The Alchemy: A guide to gentle productivity in your writing

By Anna Vaught

An intimate writing guide that is for anyone who wants to learn how to improve their craft.

I took a long time to be published; by that I mean, I took a long time to start writing. I did not have the confidence. Now I have, it is like a torrent. I am six years in. When the occasional person decides to be a bit snarky about the seven books I have written in that time, I tend to explain that they were in my head for decades and that is why everything is as it is now. My bravehearts, do your own thing; believe in your work first and foremost and do not apologise for the way in which you work, whether it be 'too fast’ or ‘too slow’. Here is my first bit of love for you all and it is about productivity - but perhaps not in the way you might expect. Also, being gentle on yourself and always working with what you have.

Here is a comforting thought. For a start, you work with what you have. That is, it is lovely to have an office or a dedicated room, but if circumstances demand that you write at your kitchen table, or on your lap wherever you are, so be it. If you wait for those perfect circumstances, you will never start, so always go with what you have. I write at the kitchen table and am frequently interrupted. I go with it and use headphones for busy times. Remember that genius exists in the finest library, but also at a scruffy kitchen table. Also, if you think you must assemble ideal conditions – that is, ideal emotional or psychological conditions – before you write or continue writing, then I do believe that is deferring your creativity to fate. You may feel down, sad or that heavy weight of grief that comes after the first pains which you think will kill you. My darlings, I am so, so sorry. But you know, you can write in rage and sadness, too. Maybe not yet, but you will. Sometimes, little bits of story unfurl within the sad story of you and yours; cling to them, because they are still there and precious. Think I do not know? I am writing this now, to you: after a second very broken night, this little story unfurled while I was on the phone to care providers and emergency staff because I have a very unwell eldest. I find it heartbreaking sometimes and after years a solution is not within our grasp, but within those feelings, I try to draw something else out. Today, this morning, so tired, it was for you. Take it. I always say that, even in our darkest moments, there will be a story to unfurl. I absolutely stand by it. Creativity is closely allied to mental health, self-care and, in my case, salvation.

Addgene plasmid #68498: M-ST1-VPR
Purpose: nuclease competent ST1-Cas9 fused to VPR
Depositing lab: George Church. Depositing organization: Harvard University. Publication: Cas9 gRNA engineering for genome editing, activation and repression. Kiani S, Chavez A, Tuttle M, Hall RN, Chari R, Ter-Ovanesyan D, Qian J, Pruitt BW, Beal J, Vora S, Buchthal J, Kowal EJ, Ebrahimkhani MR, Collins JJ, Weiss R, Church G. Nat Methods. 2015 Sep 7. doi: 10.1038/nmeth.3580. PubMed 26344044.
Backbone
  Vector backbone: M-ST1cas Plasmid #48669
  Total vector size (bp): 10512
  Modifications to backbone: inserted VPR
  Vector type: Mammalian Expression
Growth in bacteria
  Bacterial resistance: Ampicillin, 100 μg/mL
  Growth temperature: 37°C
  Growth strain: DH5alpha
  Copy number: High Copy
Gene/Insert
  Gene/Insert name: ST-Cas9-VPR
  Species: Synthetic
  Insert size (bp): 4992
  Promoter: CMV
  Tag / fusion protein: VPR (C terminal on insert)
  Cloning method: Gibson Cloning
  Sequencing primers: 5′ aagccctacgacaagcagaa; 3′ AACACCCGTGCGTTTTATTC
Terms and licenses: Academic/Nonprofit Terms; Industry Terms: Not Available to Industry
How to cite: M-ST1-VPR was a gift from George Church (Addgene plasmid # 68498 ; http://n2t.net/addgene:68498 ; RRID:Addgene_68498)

It may seem that, with difficulties in our daily life, for those we care for or, or with ourselves, we cannot create, but that is not so. Here is more about me: I manage several long-standing mental health problems and I have been recovering from Long Covid (we are getting to know each a bit better, right?) - and I am not writing from a position of privilege, telling you sweet things. I am aiming to comfort you, so that you might follow a dream and, hopefully, get paid for it, too - but we will come back to the latter.

What about the adage of writing every day? That real writers write every day. Well lovely if this is you, but it cannot be everyone. I cannot do it. If you are poorly or managing any combination of circumstances, or just because it doesn’t work for you, then you cannot do it. This does not mean you cannot produce a book. Again, go with what is available to you because, again, if you think it is only possible with (perceived) ideal circumstances, then you may never get started or find your progress is stymied because you are feeling anxiety about your lack. Look, instead, at what there is. Thought. Cogitation. Reading. Listening. Man, you have been busy. So, you may not have committed words to the page, but a process is still ongoing. Pondering is the writing, too. Do not forget that now. (I dedicate this last sentence to my fantastic agent who had to remind me about this and specifically in the context of pondering the plot. Ahem.)

This point follows on from the last. You may not write every day – as in get words down on a page – but try to inhabit the world of your book. What might that mean? Perhaps, that you mull over its characters and plot, read, think about it all on your commute, go for a walk and just let it sit and let your mind freewheel and see what springs up; that you keep reading; that you look over edits – your own or someone else’s – and maybe you could do bits of admin if the urge is that strong. Do your page numbers, check SPAG or write an acknowledgements page: these things can be lovely little boosts and make you feel your book is evolving into an actual THING. Think of the work and the writing as not only being the writing down, but also of the rumination while you are having a bath, or resting, say. If you do that, you may find your attitude to it shifts and you realise you are further along than you thought.